Let’s be honest with ourselves. In a contracting economy supplier development does not lead to job creation. Perhaps small black owned companies are employing more black owned staff or that jobs are being localised around a specific region. In a contracting economy the goal of supplier development is, however, not job creation, but rather optimization.
That said there are some excellent examples in the world, such as in Chile where Supplier Development did lead to job creation. The focus here, however, was innovation in the supply chain and not development in the supply chain. Is there really a difference? Yes, the difference is quite simple. The majority of radical innovation is done by domain experts. Radical innovation feeds the economy, by stimulating new economic revenue streams. Incremental innovation leads to increased efficiency, but optimises the current revenue streams.
When we look at the context of development in South Africa, most of the development is done through replication.
Creating the same value, just in a different area or through owners of another race. Is this bad? – not at all, our country desperately requires transformation, but it does not necessarily lead to job creation. As discussed in a previous post on the subject of job creation, it is almost impossible to measure in the area of supplier development. The main reason for this is that with transformation we are taking from one area and giving to another area. The National Development Plan has recognised this problem and states that the trade-offs become much more difficult to manage in an economy that is not expanding.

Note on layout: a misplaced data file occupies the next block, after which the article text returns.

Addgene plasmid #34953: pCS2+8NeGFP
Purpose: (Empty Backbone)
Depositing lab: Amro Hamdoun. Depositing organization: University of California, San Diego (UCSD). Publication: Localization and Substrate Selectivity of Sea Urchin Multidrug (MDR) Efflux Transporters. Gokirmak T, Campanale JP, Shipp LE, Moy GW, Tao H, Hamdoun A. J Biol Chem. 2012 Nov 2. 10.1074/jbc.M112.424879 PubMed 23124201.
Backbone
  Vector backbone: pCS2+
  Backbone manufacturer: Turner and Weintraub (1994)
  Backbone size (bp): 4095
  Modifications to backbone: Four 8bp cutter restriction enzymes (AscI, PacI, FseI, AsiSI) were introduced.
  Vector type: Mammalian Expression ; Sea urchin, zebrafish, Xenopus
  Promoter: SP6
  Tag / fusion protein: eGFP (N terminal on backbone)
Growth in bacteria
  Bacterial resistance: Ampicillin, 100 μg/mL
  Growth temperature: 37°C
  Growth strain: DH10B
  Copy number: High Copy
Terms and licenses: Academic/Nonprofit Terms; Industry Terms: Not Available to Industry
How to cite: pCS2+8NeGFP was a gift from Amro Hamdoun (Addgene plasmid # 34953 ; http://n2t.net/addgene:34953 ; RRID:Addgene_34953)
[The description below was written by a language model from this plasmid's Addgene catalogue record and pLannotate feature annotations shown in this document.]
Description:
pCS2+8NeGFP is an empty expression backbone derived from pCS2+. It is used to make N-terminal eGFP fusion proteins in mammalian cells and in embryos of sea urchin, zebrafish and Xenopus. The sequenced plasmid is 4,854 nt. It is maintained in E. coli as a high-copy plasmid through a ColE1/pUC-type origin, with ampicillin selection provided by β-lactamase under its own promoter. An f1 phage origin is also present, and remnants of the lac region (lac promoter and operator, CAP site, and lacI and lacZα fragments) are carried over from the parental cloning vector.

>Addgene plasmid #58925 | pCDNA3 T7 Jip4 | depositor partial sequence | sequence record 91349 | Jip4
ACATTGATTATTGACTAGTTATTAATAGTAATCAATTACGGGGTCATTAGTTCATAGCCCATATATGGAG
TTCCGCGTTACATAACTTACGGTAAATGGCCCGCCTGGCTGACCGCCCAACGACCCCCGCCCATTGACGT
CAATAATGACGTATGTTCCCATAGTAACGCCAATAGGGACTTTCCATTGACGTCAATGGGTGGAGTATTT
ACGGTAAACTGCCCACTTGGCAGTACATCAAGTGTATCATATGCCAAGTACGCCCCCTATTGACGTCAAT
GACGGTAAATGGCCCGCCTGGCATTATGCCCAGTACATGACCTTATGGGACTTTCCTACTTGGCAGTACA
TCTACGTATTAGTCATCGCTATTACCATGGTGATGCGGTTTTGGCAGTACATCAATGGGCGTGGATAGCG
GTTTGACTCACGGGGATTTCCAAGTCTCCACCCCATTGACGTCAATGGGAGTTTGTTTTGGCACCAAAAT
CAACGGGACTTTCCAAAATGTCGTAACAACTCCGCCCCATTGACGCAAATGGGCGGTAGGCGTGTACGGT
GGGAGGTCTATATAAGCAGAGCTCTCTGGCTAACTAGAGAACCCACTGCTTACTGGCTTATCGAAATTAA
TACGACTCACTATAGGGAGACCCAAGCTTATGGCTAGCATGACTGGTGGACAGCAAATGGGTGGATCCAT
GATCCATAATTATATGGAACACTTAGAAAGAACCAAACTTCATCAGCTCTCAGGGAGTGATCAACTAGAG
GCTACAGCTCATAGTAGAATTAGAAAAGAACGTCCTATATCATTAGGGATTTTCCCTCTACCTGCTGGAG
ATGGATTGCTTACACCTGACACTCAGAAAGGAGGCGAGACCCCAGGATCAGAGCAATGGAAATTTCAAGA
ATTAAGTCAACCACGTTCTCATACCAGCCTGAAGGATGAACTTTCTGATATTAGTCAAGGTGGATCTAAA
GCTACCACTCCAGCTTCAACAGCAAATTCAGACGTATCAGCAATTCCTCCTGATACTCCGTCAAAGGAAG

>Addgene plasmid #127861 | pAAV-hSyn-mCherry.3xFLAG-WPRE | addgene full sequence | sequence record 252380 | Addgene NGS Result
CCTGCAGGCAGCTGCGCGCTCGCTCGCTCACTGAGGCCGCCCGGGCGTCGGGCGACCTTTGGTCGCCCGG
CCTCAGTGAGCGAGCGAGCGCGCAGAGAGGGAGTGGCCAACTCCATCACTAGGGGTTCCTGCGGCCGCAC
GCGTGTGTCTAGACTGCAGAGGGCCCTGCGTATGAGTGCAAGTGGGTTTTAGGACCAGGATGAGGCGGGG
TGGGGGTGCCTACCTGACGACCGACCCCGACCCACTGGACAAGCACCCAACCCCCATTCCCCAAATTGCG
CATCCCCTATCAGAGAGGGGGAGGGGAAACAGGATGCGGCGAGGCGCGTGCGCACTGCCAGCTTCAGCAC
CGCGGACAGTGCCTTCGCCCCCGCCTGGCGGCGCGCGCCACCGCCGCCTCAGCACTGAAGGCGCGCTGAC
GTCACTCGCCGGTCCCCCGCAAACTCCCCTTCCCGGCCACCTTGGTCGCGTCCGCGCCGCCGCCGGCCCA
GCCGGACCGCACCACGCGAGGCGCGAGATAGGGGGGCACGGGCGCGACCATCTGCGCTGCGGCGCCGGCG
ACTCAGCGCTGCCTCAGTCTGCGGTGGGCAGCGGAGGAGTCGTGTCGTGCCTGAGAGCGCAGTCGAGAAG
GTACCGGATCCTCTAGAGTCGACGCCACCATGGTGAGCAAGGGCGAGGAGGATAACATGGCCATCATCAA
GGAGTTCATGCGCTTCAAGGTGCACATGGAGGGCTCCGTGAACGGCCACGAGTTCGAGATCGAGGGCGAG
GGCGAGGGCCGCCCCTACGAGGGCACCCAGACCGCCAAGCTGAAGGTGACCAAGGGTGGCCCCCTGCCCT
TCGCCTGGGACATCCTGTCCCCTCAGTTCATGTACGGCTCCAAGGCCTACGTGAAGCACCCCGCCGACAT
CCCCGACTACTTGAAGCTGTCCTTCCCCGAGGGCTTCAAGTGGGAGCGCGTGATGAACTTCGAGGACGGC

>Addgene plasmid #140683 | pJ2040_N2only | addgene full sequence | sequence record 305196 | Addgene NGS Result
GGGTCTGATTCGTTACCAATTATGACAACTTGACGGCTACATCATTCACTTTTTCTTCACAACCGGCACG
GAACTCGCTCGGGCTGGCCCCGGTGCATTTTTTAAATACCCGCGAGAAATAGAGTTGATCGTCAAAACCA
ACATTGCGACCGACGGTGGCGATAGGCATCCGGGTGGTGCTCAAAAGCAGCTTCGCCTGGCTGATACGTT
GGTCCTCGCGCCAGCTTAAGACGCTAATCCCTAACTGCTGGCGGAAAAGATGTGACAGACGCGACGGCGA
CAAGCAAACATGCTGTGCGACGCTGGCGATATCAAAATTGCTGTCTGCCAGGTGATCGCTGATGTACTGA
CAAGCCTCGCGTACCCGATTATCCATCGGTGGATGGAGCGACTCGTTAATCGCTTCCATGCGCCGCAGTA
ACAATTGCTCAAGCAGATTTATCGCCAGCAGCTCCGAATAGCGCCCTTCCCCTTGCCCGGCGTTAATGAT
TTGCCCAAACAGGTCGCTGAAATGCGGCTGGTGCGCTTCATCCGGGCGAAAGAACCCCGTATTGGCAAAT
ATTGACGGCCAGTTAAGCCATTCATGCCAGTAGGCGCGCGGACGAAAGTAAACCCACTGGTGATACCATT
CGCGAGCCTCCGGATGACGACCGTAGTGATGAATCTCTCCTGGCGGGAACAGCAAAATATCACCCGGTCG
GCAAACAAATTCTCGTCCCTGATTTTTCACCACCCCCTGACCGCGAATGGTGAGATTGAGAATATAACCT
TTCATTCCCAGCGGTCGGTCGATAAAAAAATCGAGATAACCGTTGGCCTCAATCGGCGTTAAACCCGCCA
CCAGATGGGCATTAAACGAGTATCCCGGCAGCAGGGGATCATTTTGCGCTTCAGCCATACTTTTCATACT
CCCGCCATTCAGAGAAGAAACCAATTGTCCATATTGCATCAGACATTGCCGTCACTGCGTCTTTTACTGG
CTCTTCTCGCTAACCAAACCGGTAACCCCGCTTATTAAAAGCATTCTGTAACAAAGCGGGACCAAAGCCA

With all the hype around Supplier Development it is crucial that private companies recognise that most of the value creation in the economy takes place in the area of Enterprise Development. It is therefore quite sad that the BBBEE codes have called for the most significant spend (2% NPAT) in the area of Supplier Development. If Supplier Development were to be correctly done it would lead to increased efficiency and a possible scenario with a decrease in jobs.
The idea behind Supplier Development is that the smaller supplier will benefit from the scale of the large company. In many cases, however, if there were to be a direct correlation with an increase in scale, the larger company could very well recognise the work done by the supplier as core to their operations and as having possible benefits to optimisation. In this case the larger company would be wise to in-source what is being done.
This might not be the case in some peripheral commodity areas such as cleaning, catering, warehousing and construction, but an in-sourcing approach would make sense once the company discovers that they can do backward integration in order to increase their profitability.
What is the alternative? As in the Chilean example the goal of the supplier development or enterprise development initiative is firstly value creation. This should be the goal with most or all of our ESD efforts. Rather significantly increase the BBBEE points related to minority investments. Further build in a clause stating that the value of the BBBEE points would increase in relation to the increase in the equity value of the beneficiary company. Limit this benefit to three years.
In this case what would happen is that we will be seeking new markets, different markets. Our focus will be on value creation, not efficiency. Corporate companies will specifically be focusing on creating departments that will be desperately seeking constant radical innovation.
Given, there might be complications to determining value and equity of a company, but nothing compared to the current complexity of the BBBEE codes. Unfortunately our ESD plans are focused around public industry and not private industry. With this in mind it will be difficult to move away from our focus on incremental development to rather focus on innovation and sustainable job creation.